Monday, 25 April 2011
I placed some photos in "http://www.trawlerpictures.net/index.php," a sight where I can go to view pictures from the past and present of fishing boats that can usually conjure up memories that had been lying dormant at the back of my mind for years.
After receiving a comment on a photo I placed in it, of me throwing the dhan away while I was on the Olive Tree in the sixties, with the seine net ropes stacked on the deck from stem to stern on both sides, I had to think again of the changes I saw on the boats during my time at sea.
The guy had remarked on the ropes, and the work involved in stowing them, and how hard the work must have been for us in comparison to the present day and his time at the seine net.
We went from standing at the coiler in all weathers watching the ropes pile up underneath it, then haul them away and stow them along the deck, or if we were among fish, running between the coiler while gutting and washing fish, lowering the baskets into the hold, and in some cases where I was concerned, jumping down the hold to box and ice them, to reels that hauled and stowed the ropes for us.
On the odd occasion, cog wheels in the coiler would break and we would have to coil the ropes by hand until the net came up, them we would have to take the coiler to pieces and fix the broken part before we could continue fishing.
At the time we never gave it much thought, as it was all in a days work then, but as I have mentioned in earlier posts, I did used to imagine some of the new inventions and methods that came along which made the job much easier.
No longer are the ropes manhandled or nets hauled by hand, nor are the crews, in most of the new built boats at least, working on open decks.
There are still breakdowns and the crews still have to do as many repairs as they can manage, as there are no garages or engineers out there that they can call into to get things fixed, and a long steam home to get repairs done means wasted fishing time.
When I was at the sea and some of these changes were taking place, although welcomed, we took the progress more for granted, like watching a baby grow. The stages came one at a time, or in some cases when you crewed on a more modern boat the equipment was there and although accepting the benefits you never really took much notice of the change as you were among it all the time.
It is only now, when remarks are made, like the comment in regards to my photo that I can look back in amazement at just what we really went through in comparison to the fishermen of today.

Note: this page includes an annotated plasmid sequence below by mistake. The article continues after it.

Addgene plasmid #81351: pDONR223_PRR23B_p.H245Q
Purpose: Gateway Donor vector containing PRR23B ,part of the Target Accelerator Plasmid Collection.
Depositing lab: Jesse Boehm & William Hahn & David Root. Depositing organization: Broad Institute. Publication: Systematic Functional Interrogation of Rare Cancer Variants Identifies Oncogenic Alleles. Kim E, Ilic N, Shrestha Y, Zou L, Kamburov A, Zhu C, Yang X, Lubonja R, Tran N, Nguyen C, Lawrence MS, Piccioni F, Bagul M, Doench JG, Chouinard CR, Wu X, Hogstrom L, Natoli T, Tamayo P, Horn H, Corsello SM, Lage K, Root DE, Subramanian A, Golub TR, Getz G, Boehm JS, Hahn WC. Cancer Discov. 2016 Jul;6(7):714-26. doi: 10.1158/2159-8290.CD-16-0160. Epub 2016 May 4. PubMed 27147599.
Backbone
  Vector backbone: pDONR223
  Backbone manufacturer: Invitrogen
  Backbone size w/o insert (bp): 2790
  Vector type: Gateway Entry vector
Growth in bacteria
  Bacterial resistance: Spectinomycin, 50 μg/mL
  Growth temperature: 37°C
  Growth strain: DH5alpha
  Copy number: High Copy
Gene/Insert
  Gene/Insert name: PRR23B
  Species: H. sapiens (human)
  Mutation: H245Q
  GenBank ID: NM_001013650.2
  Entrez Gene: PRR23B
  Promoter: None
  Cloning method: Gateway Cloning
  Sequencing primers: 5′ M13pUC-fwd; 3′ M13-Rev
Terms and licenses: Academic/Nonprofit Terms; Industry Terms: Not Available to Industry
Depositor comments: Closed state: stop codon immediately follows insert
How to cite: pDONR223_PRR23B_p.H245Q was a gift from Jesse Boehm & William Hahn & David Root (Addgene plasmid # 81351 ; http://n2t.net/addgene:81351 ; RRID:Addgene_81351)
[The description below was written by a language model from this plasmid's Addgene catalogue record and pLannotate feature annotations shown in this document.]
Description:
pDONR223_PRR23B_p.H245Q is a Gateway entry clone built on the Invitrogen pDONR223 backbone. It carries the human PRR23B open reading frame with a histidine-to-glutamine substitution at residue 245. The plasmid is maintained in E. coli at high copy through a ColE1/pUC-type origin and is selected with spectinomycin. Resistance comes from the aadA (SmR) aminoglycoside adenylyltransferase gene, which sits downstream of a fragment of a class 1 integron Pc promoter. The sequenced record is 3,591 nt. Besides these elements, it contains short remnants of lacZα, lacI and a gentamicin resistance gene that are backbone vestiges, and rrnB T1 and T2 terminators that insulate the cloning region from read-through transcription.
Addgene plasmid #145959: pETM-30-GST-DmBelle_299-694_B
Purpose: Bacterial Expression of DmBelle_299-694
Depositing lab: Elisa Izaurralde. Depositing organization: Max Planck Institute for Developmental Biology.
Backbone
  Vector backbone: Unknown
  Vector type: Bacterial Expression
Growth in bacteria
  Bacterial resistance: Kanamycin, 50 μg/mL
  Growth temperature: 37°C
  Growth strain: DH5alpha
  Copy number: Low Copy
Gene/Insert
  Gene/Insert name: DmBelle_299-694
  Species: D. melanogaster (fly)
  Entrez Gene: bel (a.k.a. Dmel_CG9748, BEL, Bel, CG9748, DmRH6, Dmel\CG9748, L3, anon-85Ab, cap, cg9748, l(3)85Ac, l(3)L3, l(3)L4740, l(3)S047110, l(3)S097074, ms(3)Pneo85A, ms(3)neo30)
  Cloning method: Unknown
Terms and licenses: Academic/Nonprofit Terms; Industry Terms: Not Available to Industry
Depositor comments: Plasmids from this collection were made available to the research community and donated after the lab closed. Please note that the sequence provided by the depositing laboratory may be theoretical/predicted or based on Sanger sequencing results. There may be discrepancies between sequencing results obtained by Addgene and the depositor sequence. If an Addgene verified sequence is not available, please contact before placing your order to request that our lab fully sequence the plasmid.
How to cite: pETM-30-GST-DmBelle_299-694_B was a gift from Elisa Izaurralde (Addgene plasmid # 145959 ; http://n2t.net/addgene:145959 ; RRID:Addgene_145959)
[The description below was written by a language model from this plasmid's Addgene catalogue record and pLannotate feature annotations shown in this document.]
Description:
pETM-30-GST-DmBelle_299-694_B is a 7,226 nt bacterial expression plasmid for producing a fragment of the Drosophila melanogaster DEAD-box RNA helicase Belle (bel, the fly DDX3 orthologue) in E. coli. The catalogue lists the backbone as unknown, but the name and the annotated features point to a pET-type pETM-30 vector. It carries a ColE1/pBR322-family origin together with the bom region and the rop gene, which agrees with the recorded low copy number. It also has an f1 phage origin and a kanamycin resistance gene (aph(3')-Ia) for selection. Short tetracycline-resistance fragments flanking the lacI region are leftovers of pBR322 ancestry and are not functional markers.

The boats are all closed in, and nets are either hauled by power blocks or net drums, but when I look at the size of nets that are worked now, there is no way we could have hauled them by hand.
The modern equipment has allowed the boats to work bigger and heavier nets, the shelters over the decks have made it safer to work in rougher weather, but the danger from the sea still lurks, and boats and men are still lost.
We did used to get heavy objects in the net, objects that were not only too heavy for us to haul the nets, but also dangerous objects like bombs left over from the wars.
In these cases we would improvise and fleet the net up feet at a time with our lifting derrick which could take hours, depending on the sea conditions and if a bomb or mine appeared we would have to either cut the danger away and take the Decca readings of it, or tow it into shallow water, dump it and alert the Navy who would then send men out to blow it up.
Either way, hours of fishing, or at worst a whole days fishing, plus the net would be lost, costing us a fortune with no compensation coming from anywhere, only the hope of good catches for the rest of the trip to make up for it.
I can visit harbours now or look at photos on the websites and be amazed at the boats now, but I never think, we had it any harder then, because no matter how modern the fishing gets it will never be an easy job.
I can remember my uncle saying to me one day as I moaned while struggling to keep my feet on the deck as I coiled ropes by hand, sea spray thudding off the back of my head and knowing we had the coiler to fix as soon as the net came up, "I don't know what you are moaning about, in the old days the crews had to coil the ropes by hand every haul."
Aye the old days were always worse I thought, but it wasn't any consolation to me at the time, nor will it be any to the boys who still have to go through hell to put fish on our tables.
The only consolation we get or in my case got, was the fact that it was my calling, I loved the job, the adventure each day brought and the variation each day threw at us, be it breakdowns, bombs or big fishing, rough seas or smooth, we were never bored.
I don't know how much more modern equipment, or how many more changes will come and improve the fishing industry, but I do know some skipper in the future will say these words to one of his crew when things are getting him down, "I don't know what you are moaning about, you should have seen what I had to go through when I was a boy!" and the rookies at night will listen in amazement to the tales the old boys will spin of days gone bye,
Some things never change!
Top picture. ( Me at the seine net posing. Open decks, fifty foot boat.)
Bottom picture. (The Zenith trawling all enclosed decks, bigger boat.)